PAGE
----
Scala Paradisi

There are children who cross rivers and a ravine, 
complete with swaying bridge, in order to get to school

two villages away. I am reminded of them when I see
a painted icon from the 12th century: "Ladder of Divine

Ascent," otherwise known as "Ladder of Paradise,"
depicting St. John Climacus leading monks in dark robes

up a 30-rung ladder toward heaven. In the lower right
corner, their brother monks cheer them on or gaze

anxiously as demons armed with bows and arrows
and snares attempt to yank them off course.

One of the monks has fallen headfirst into a yawning
pit which presumably is the doorway to hell;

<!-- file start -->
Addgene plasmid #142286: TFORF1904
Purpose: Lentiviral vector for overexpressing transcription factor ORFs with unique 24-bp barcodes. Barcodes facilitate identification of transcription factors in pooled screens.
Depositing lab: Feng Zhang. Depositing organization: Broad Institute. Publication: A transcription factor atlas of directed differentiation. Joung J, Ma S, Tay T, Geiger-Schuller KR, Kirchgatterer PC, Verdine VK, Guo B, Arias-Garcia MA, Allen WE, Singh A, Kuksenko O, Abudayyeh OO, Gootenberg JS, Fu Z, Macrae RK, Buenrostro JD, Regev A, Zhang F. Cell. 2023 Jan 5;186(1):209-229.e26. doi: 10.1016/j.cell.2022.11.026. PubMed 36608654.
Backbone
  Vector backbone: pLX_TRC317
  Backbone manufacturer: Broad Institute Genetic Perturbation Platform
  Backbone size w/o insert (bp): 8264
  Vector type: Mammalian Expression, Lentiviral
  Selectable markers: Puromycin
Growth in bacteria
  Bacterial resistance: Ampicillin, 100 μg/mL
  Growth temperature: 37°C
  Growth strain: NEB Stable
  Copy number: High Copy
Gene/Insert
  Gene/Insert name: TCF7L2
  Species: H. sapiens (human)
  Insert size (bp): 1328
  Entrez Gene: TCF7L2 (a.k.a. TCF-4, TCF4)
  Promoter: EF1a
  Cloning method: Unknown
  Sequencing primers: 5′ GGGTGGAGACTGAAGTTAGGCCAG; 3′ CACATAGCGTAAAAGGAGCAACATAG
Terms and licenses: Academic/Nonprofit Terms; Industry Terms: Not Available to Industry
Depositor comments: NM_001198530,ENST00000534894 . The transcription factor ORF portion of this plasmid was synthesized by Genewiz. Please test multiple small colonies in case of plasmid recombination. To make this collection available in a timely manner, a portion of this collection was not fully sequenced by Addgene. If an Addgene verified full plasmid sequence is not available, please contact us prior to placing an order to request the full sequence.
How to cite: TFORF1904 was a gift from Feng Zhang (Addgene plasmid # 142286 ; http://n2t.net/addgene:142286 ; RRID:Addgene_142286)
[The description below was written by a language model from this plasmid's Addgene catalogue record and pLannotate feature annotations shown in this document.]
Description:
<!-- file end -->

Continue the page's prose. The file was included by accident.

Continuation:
two more are dangerously close on his heels. The gold
burnished background means this belongs to allegory:

a field in which a small choir of angels on upper
left peers, as though through a patch of torn

wallpaper. A 30-rung ladder could take those children
up a steep embankment; a 30-rung ladder is what our

handyman uses to climb up to the roof to sweep
leaves and storm debris out of the gutters.

30 rungs, 30 steps to heaven: it sounds almost
like that board game we played in childhood,

where snakes stood for vices and ladders for virtues.
I'm not surprised to discover a 13th century Indian

saint named Gyandev invented the game. On the top
right is the figure of Christ with hands outstretched,

waiting to welcome those successful in their ascent.
And the teacher, like the host in a reality TV obstacle

show, will wait for her young charges to step out of
the water or the trail, sticky from the effort not to fail.